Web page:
Most oaks will come from stump sprouts. Deer will trim the sprouts to the proper numbers if the deer are not over abundant. Almost all double and triple oak trees you see came from stump shoots and not acorns.
On a second note the ground holds seeds for future forest just waiting for a opening. We call this the seed bank.
Then there are the birds and critters that drop and stash acorns and other seeds. Like you stated they did not pick up all the seeds and they often leave "Wolf" trees. Waugh!
That was really my point, that despite the initial look the first several years cutting and clearing it out is not destroying it forever or anything like that. Yeah it might mean you have to change your favorite deer stand for several years (or maybe not) but that's life.
I spend a lot of time ALL YEAR on several different public lands that have had tracts which have been timbered or burned. I get to see how the wildlife adapts and utilizes these areas that some hunters just write off as destroyed. If someone only shows up when hunting season rolls around or just does a drive by they aren't likely to be able to observe it in the same way and adapt themselves.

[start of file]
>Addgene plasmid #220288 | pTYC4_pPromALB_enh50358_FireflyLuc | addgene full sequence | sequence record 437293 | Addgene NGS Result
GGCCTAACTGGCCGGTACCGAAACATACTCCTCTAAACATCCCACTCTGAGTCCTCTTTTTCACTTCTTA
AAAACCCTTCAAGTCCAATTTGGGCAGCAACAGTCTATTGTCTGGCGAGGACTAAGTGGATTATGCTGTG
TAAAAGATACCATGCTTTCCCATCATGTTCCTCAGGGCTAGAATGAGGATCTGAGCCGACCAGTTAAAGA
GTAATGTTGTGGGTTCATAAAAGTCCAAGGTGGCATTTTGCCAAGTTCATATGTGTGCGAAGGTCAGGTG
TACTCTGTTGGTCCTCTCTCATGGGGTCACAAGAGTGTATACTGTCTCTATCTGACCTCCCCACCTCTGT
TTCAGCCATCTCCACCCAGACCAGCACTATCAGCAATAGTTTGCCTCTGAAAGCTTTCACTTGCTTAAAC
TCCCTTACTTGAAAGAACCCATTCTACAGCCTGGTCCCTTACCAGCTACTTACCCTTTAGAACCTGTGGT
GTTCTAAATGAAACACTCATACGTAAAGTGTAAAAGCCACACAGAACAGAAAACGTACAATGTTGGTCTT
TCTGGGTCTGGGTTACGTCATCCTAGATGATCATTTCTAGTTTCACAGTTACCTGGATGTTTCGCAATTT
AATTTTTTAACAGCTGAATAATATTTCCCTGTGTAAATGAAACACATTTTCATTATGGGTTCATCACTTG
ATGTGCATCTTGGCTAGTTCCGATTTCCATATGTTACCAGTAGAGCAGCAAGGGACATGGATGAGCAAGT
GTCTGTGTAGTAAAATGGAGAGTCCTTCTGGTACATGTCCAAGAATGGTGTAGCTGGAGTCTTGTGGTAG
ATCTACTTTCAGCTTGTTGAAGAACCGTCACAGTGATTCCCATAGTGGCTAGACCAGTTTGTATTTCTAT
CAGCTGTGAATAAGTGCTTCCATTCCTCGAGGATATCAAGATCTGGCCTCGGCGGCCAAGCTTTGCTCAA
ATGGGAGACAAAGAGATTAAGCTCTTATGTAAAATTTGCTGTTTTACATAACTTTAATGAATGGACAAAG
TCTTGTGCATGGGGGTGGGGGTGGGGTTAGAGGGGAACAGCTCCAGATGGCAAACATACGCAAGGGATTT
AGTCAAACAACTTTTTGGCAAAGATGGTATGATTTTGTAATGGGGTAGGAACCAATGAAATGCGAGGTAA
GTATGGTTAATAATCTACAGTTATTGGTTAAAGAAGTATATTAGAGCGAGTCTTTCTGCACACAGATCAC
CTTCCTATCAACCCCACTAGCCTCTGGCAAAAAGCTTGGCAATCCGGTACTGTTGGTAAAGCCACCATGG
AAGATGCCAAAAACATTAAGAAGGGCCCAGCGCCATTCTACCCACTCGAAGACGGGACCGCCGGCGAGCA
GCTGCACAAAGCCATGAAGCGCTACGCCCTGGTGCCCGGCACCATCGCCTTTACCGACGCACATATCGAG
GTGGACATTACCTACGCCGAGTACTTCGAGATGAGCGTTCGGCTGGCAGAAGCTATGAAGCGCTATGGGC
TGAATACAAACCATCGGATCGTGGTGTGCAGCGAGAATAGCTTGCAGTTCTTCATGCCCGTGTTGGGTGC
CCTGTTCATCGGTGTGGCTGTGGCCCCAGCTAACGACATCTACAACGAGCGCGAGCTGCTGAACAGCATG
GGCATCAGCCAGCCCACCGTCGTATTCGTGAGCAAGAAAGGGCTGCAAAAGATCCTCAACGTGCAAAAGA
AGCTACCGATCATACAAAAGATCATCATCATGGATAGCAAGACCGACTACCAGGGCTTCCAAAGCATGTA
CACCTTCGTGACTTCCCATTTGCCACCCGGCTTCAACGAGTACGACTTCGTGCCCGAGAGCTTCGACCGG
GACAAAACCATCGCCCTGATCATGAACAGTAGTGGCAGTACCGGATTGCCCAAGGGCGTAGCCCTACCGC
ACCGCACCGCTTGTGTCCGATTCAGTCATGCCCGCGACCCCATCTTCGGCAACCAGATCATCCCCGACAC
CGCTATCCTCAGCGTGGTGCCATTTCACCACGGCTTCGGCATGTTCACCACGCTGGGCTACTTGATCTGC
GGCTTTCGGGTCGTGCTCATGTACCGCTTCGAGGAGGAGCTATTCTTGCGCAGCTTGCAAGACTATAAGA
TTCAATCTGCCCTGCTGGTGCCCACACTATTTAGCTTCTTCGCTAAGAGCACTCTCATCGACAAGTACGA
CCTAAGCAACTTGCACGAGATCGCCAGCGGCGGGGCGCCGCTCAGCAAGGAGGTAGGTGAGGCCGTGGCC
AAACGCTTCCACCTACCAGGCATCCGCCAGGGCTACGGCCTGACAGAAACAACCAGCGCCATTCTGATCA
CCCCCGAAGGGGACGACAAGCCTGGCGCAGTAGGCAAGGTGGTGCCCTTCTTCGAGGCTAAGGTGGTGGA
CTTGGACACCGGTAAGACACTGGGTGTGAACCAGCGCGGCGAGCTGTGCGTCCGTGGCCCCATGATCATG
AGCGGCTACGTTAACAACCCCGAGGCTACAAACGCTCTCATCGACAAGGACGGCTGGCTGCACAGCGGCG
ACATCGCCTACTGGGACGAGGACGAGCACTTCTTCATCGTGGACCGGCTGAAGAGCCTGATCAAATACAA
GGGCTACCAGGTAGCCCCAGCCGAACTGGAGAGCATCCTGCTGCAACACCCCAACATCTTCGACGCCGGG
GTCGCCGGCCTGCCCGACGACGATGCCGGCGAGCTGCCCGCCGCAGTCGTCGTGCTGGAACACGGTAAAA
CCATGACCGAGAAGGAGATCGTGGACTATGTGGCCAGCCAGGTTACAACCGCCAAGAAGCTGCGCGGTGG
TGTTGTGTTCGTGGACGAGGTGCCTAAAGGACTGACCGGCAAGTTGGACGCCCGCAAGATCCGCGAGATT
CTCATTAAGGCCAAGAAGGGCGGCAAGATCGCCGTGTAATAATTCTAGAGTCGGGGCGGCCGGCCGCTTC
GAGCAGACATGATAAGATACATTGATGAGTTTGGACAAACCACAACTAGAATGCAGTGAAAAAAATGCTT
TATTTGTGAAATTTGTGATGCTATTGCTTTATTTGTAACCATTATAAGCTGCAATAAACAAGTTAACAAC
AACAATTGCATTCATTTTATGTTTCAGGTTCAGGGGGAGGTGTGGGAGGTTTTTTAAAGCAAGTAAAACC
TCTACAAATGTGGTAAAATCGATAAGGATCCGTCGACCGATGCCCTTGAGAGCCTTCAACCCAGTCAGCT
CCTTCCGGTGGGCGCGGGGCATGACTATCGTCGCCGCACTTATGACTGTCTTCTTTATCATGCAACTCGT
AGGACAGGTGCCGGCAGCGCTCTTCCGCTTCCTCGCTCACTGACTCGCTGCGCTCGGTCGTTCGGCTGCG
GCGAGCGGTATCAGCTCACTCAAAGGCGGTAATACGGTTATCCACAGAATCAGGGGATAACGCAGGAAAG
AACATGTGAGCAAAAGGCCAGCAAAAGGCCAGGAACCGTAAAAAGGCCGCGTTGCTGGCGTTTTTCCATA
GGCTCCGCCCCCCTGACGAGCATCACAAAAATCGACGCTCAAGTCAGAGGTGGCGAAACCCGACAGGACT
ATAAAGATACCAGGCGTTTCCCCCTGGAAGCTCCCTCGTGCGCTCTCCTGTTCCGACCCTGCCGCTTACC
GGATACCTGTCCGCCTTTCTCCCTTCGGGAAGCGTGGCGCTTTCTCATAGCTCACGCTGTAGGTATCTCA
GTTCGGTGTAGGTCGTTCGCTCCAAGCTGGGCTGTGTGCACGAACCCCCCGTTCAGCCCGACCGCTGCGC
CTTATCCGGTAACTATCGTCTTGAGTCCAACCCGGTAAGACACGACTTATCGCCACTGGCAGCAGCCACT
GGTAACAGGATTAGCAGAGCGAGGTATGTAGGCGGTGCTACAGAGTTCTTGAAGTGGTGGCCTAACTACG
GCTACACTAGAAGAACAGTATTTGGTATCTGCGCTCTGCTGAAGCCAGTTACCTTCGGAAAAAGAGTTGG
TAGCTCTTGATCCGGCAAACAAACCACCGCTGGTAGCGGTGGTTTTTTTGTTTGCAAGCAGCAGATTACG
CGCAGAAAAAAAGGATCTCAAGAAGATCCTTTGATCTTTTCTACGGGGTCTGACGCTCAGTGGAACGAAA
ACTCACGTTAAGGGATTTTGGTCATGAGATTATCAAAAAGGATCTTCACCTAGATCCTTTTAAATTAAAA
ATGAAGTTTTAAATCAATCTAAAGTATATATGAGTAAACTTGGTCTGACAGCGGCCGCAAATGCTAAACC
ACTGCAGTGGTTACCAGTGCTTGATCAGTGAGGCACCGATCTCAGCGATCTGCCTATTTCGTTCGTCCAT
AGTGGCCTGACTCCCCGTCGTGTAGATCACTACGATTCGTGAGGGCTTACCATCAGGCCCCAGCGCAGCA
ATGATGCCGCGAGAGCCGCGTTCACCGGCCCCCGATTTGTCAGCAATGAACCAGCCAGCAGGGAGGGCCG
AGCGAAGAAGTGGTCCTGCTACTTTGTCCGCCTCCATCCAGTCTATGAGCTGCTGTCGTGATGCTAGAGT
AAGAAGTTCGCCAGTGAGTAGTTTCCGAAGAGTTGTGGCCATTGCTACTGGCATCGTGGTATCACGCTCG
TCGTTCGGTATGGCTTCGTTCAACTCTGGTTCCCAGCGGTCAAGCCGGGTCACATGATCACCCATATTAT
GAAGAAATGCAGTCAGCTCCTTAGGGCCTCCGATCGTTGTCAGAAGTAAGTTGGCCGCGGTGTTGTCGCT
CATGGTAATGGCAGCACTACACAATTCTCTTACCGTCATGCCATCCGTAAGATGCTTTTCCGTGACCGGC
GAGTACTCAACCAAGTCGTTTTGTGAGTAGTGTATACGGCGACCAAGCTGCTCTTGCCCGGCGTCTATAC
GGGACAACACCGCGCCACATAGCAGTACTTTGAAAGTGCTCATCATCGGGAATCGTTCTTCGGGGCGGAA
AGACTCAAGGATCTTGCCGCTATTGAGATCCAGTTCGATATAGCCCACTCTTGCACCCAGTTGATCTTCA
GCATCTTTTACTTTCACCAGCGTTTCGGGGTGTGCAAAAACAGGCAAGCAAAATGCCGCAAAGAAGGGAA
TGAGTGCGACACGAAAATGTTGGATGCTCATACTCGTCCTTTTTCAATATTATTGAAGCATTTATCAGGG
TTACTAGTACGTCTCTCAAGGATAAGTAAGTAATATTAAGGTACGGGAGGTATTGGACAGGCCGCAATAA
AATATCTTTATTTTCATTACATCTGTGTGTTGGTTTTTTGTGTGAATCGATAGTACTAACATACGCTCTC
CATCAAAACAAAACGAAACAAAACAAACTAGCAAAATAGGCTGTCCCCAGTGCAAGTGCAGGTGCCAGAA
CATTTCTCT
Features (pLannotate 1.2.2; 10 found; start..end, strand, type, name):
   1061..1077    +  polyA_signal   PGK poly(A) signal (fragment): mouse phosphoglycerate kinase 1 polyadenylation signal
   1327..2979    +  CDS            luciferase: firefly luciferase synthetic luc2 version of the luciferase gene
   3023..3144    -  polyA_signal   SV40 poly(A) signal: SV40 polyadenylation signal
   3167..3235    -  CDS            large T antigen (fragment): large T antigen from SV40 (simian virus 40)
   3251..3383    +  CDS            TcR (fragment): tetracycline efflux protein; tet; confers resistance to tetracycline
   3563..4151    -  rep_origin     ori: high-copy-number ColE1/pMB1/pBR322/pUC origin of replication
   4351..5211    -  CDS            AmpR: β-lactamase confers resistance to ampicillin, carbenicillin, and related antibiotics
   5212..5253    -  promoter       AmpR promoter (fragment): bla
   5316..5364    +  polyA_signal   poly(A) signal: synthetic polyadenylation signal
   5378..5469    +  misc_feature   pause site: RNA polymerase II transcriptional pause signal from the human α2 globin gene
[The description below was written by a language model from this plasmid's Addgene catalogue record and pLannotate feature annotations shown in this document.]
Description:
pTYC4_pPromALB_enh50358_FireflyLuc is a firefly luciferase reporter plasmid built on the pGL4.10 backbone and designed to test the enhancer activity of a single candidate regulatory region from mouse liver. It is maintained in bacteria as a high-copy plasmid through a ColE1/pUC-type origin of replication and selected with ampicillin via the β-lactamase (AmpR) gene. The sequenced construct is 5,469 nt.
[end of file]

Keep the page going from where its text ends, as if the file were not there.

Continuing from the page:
There may be something that eats them, but I don't know what they are. They are pretty much worthless, when they get established they kill and prevent the growth of everything else and create essentially a biological desert.
They make a good toilet paper. Also good for lining a wicker creel basket when trout fishing. Other than than that, worthless.